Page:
Aug. 18, 2004 – After arriving almost 20 minutes late for his arraignment in District Court on Wednesday morning, Sen. Carlton Dowe was released on his own signature after Magistrate Judge Geoffrey Barnard set bail at $10,000 then placed him on probation.
Dowe, who whose indictment on federal wire fraud charges was announced by the U.S. Attorney's Office on Friday, is accused of having double-billed the V.I. government for $75,207.75 in back pay while he was director of the V.I. Fire Service.
The indictment, which came a few days after Dowe filed to run for his third term in the Legislature, alleges that he instructed a Fire Service payroll employee to "alter his payroll records to reflect a retroactive increase in [Dowe's] hourly wage and combine the payment with an unrelated and unpaid back-pay claim." (See "Carlton Dowe Accused of Stealing Government Funds".)
No bail had been set previously for Dowe, 46, but Attorney Armando Bonilla, representing the V.I. government, asked Barnard on Wednesday to set it at $10,000. Barnard stated that he would place no restraints on Dowe's freedom to travel, as long as the senator notified the court of his plans to do so, and that Dowe would have to report for probation.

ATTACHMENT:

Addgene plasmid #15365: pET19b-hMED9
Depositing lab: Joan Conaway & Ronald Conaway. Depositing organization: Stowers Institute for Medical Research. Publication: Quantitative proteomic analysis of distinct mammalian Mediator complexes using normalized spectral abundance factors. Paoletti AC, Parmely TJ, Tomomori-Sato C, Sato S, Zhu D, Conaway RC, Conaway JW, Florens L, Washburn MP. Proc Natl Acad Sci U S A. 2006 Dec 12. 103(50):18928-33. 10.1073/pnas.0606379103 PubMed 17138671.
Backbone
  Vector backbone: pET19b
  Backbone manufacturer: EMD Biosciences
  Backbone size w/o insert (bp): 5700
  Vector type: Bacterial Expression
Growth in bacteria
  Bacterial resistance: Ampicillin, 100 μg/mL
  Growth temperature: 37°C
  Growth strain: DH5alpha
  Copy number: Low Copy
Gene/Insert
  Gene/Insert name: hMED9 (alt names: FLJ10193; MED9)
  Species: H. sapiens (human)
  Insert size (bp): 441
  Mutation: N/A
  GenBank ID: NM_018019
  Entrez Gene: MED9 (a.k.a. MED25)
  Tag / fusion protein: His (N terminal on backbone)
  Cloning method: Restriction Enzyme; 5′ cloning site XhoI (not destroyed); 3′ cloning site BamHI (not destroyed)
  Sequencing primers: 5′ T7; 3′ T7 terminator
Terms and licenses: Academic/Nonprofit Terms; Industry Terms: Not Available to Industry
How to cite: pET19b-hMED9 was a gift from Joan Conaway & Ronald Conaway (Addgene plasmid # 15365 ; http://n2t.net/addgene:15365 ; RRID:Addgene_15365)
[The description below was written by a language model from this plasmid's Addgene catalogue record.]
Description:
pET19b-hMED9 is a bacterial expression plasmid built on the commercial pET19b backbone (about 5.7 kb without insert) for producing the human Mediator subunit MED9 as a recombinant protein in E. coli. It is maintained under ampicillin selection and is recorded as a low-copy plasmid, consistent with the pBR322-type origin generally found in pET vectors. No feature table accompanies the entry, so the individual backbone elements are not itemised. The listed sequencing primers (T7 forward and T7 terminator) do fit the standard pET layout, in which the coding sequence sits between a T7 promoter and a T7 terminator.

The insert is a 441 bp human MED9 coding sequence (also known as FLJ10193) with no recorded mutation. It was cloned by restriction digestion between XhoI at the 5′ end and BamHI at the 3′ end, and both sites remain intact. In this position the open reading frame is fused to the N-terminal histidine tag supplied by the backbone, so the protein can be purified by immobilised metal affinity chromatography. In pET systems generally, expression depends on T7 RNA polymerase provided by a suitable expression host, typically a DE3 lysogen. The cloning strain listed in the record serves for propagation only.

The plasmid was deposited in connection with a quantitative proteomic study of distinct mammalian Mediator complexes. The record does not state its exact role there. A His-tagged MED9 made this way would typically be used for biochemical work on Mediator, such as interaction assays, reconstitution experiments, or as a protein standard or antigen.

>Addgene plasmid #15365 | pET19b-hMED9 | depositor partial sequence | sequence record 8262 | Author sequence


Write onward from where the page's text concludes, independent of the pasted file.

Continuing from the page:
Dowe's attorney, Treston Moore, requested a speedy jury trial for his client. Barnard set Oct. 12 for jury selection and trial later that same day.
Dowe must be interviewed by U.S. Marshal's Office authorities by Friday.
Sens. Celestino White and Louis Hill sat in the courtroom to show support for their colleague.
"It's plain politics," White said of the charges brought against Dowe. "I have no doubt that the senator is innocent and will be vindicated."
Allegations concerning back pay had surfaced about Dowe before the last election, White said, adding that he, himself, has been the subject of the "same sort of things." White said the attacks were always by other members of the Senate.
"I'm here in support of the senator and because I know the harm that can be done by individuals who call themselves colleagues and peers," White said.
Hill said his reason for attending the arraignment was that "Sen. Dowe is a member of my family. In times of difficulty we should stick together." Hill's wife and Dowe's are sisters.
In a statement issued on Friday, Dowe said he was innocent of all charges filed and that he had no intention of dropping out of the Senate race. "The true test of a person is not where he stands in times of comfort but where he stands in times of adversities," he stated.
Should Dowe be found guilty of the charges, he could face up to 20 years imprisonment and a $250,000 fine, according to a release from the U.S. Attorney's Office.